Christmas tree display is a wonder
There are Christmas light displays . . . and then there are Christmas light displays.
Some folks put up thousands and thousands of lights, outline their homes and cover as much of their property as possible with twinkling lights and animated holiday characters. Others adorn their roof and yards with life-sized Santas; and yet others stick to the “reason for the season” and build elaborate Nativity scenes. Gene Rice of Sistersville focused all his attention, on a tree.
Standing at 17 feet tall with a two-foot tall star, Rice’s 19 foot LED Christmas tree situated right along state Route 2 has become one of the most popular Christmas displays in the area. Complete with holiday music, the synchronized light show is one to be seen-and heard.
Always one to “go all out” to decorate for the Christmas holiday with lights and several animated figures in his yard for children, residents, and passersby to enjoy, Rice began searching for a way to put a Christmas light display together that would sync music with the lights. While searching the internet, he came across Wow light controllers, and this is his first year with this type of tree.
“I thought that if I added all my other lights with the current display that it would take away the effects of the new tree on its maiden voyage,” he said. “Last year I displayed my lights using a 16 channel controller. This came with software that would allow me to add a musical sequence with my lights. Every year I would add something new to my light show. It had to be something that I had not seen in the area.”
This tree, is definitely something new.
Exactly what is it and how does it work? After spending countless hours at his computer syncing the lighting system with selected music, Rice can give the explanation in his sleep.
“Originally, the tree was designed by a gentleman who invented and perfected the special light strip which is called: CCR, which stands for Cosmic Color Ribbon. These ribbons, or light strips, consist of 50 LED lights, or light emitting diodes. Each light contains three color diodes, red, green, and blue (RGBs). When you increase or decrease intensities of each diode you can make a different color. Each string of lights has a main controller and within that there are 150 mini controllers which communicate with each diode. Twelve strings of lights consist of making the main frame of the Christmas tree, excluding the star. Each string runs on 12 volts of electricity. The entire 12 strings of lights have a total of 90,000 controllers that a laptop computer sends commands.”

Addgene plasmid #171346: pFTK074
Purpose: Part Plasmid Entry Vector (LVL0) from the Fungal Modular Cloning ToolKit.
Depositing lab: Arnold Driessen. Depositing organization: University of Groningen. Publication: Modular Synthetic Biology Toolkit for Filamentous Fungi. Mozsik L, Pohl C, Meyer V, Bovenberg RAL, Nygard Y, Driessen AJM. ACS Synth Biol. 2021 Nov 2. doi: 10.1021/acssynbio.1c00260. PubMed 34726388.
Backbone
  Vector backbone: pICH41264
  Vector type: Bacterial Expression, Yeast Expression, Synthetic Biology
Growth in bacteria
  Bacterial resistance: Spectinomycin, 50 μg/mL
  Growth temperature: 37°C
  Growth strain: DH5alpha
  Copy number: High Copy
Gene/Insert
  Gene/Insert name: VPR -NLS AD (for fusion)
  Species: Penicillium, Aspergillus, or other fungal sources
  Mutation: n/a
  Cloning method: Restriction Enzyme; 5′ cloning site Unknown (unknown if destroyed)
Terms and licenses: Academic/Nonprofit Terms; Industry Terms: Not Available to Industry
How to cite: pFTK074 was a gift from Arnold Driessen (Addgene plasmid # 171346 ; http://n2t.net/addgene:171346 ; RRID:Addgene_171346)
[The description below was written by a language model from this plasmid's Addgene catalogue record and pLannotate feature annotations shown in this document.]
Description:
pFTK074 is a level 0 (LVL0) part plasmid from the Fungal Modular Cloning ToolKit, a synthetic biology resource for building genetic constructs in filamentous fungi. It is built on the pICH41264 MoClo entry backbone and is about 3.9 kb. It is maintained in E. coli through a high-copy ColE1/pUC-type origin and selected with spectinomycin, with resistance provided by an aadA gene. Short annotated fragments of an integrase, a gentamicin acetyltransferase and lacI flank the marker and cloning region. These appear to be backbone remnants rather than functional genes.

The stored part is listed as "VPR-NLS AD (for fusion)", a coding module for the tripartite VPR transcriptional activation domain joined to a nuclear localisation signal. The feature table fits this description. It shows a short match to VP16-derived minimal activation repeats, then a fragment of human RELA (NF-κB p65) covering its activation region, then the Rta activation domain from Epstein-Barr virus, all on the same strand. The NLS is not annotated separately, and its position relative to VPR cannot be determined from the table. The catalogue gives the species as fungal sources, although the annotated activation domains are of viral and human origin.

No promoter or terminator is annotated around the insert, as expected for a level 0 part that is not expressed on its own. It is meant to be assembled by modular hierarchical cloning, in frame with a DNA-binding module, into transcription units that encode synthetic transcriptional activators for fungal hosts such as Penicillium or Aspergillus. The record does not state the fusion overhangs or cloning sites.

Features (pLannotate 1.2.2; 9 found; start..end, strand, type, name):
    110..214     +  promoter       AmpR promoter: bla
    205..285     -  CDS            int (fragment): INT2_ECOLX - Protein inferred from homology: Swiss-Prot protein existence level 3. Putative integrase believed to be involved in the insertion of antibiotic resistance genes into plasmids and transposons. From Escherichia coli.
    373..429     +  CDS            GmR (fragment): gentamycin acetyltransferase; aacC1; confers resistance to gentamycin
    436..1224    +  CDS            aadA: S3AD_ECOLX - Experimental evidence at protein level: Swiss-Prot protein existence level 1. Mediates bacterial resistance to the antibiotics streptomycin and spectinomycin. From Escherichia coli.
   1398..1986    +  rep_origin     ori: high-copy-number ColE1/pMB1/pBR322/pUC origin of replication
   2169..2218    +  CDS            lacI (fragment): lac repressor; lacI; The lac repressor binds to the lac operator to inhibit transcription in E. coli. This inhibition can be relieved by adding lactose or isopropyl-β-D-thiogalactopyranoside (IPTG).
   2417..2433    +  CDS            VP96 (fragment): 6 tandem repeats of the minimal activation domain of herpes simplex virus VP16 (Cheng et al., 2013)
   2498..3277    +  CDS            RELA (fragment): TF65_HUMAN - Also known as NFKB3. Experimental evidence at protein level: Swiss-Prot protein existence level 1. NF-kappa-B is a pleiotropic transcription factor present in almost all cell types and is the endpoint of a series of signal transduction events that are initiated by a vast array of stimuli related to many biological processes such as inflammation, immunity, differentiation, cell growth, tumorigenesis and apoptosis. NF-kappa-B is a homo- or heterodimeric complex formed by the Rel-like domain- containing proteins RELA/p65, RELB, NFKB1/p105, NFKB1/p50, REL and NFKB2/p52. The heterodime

The star he constructed himself, has six concentric (larger to smaller, one inside the other) stars. These stars are controlled by the 16 channel main controller. They mainly are used to signify the beat of the song. The star itself has six strings of lights.
“Planning is just a small part of putting on a show like this,” he said. “It takes a lot of collaboration with specialist to teach you how to put your ideas to light. The short cut would be to spend about $150 per song and hire someone to do the design work. If you were going to do a two- or three-song show, this would be the way to go.”
Rice selected a total of 22 songs to sequence for the Christmas Tree, which allows for a unique 90-minute show.
“I went online and watched a lot of the Christmas displays that other people have done and picked some of these and others I picked that would be geared more to a family show. I tried to choose songs that covered all generations. However, my own personal favorites are music by Trans Siberian Orchestra-good rhythms and beats.”
A show like this would take about 400 man hours of computer design.
“Last year I also included transmitting my music to radio so when foul weather was happening, families could sit in their cars and still be able to watch the show,” said Rice.
While parked snug and warm in their cars, families can turn their car radios to 90.5 FM and experience the entire sights and sound of this unique Christmas display.
Without a doubt, he said, the most difficult part of putting this display together was to be able to think outside the box. “Resources and research,” he said, was the key.
“This show is history, the implementation for next year is in the works. Just remember a lot of my display area went to Family Dollar parking lot. I won’t throw out a bunch of lights without some sort of method to my madness. I know the kids look forward to this every year.”
Rice said the main reason he spends so much time and money on his Christmas displays is simply that he feels his family has been blessed, and that blessing was meant to be shared with others. “This is a magical time of the year,” he said. “I hope that through the visions of these lights, children young and old might see a miracle, or find hope. My son is my wife’s and my miracle. Our blessings should be shared.”
“Blessings happen everyday and people should be thankful. It could be worse! In my travels I have seen the good and the bad of people’s lives and I know my family has been truly blessed!”
The Christmas Tree light display show will continue through New Year’s Day and runs from 5-9 p.m., Sunday through Thursday. On Friday and Saturday, the tree is lit up from 5-10:30 p.m.